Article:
Wednesday, September 5, 2012

New record in quantum teleportation

While it sounds like science fiction, it is possible to instantaneously teleport data between two places. It is one of the wonders of the quantum world, and it works with a process called quantum entanglement. Scientists have already shown that they can teleport so-called quantum states over a distance of around 100km. However, a new attempt resulted in teleportation spanning a distance of 143km, which is a new world record. By increasing the distance, we should eventually be able to create extremely fast quantum networks suitable for communication.

Before instantaneous teleportation is possible, it is necessary to 'entangle' the source material. Because the quantum world describes the behaviour of subatomic particles, they play by different rules than what we are used to. Such is the case with entanglement, which is a process that results in two subatomic particles sort of grouping together and attaining exact opposite characteristics. This entangled state is kept even if the two particles are separated. And because of something called superposition, subatomic particles do not assume a definite 'role' until they are measured.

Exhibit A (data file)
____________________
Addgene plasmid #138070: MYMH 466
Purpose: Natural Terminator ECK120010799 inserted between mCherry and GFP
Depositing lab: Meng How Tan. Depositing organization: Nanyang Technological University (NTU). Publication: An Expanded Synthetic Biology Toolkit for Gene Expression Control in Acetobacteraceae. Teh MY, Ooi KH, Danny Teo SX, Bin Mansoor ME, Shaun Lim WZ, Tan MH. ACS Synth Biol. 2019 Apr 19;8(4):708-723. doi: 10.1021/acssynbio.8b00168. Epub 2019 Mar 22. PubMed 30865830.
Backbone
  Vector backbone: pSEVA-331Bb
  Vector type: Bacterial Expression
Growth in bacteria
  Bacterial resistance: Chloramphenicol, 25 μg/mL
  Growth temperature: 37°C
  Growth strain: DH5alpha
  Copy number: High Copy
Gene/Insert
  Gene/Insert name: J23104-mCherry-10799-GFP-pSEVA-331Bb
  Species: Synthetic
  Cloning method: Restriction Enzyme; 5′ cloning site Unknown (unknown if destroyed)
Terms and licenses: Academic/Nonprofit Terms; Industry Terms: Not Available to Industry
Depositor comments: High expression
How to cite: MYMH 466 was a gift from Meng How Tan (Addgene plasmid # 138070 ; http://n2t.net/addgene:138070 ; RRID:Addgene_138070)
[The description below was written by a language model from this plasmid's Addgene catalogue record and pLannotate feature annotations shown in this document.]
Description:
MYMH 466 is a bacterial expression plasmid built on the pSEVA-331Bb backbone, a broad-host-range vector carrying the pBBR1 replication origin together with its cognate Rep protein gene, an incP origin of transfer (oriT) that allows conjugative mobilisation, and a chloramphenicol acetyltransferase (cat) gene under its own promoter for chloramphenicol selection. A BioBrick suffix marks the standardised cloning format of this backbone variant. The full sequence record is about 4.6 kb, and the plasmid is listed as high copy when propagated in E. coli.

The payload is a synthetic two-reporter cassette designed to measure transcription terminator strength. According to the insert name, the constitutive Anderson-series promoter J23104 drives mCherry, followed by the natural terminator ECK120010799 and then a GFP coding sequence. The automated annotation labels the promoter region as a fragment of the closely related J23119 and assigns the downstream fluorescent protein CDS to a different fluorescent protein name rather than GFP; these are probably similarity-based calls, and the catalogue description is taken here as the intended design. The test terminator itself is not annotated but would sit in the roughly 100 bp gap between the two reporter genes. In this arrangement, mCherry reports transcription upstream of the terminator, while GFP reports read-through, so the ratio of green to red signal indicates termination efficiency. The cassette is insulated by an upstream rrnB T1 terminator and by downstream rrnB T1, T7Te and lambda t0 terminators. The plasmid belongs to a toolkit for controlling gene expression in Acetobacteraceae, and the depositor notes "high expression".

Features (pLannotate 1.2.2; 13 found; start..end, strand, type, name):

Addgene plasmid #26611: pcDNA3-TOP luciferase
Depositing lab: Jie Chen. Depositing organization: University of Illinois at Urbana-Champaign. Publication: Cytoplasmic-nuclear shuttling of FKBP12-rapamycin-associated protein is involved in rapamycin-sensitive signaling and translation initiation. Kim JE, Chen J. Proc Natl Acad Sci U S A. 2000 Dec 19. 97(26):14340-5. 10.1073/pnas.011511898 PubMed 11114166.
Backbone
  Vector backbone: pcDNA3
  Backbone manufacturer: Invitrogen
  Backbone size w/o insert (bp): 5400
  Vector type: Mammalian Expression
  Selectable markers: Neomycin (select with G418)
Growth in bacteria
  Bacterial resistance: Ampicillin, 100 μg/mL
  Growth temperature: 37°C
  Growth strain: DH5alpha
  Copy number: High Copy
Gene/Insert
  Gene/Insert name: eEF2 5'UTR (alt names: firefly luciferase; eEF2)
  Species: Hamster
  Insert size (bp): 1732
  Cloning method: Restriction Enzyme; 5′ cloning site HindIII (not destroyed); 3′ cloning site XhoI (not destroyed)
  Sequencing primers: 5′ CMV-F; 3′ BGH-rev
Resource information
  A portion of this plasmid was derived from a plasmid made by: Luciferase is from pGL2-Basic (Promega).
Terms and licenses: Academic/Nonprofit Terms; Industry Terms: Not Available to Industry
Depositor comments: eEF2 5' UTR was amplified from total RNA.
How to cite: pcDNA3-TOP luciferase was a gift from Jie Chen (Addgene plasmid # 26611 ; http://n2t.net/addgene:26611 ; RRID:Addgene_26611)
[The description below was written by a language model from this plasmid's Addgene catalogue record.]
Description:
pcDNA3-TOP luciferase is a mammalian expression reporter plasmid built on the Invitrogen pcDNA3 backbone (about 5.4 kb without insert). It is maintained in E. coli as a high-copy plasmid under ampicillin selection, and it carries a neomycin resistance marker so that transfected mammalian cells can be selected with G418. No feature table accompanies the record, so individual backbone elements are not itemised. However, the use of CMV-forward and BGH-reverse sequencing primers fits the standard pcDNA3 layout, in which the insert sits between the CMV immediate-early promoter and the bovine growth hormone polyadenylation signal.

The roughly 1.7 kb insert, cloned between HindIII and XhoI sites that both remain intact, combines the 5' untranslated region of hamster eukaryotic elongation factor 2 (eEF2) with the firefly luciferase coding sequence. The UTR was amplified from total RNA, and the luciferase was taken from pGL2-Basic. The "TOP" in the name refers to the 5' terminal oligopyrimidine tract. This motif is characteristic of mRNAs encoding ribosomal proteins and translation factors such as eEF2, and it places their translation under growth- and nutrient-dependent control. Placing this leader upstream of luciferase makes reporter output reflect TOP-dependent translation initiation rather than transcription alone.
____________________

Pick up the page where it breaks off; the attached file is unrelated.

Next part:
Because of entanglement and superposition, measuring a particle at point A and assessing its characteristics will immediately have effect on the second particle of the pair. Let's, for simplicity's sake, say that scientists measure the characteristic 'up' at point A, scientists at point B will then immediately measure 'down' for the second particle. Because an action at point A modifies outcome at point B, this can be seen as teleportation of data. By using so-called quantum bits, scientists are able to send each other information by using entangled particles.

The teleportation of data across a distance of 143km was achieved by scientists working at the University of Waterloo. That is significantly longer than the previous record of around 100km. What is especially interesting is the fact that 143km is the minimal required distance for communication with satellites in low orbit. By getting satellites into the quantum network, information could be spread across the globe, paving the way for global quantum communication. This would be a lot faster than conventional networks, which rely on particles travelling at the speed of light to reach their destination.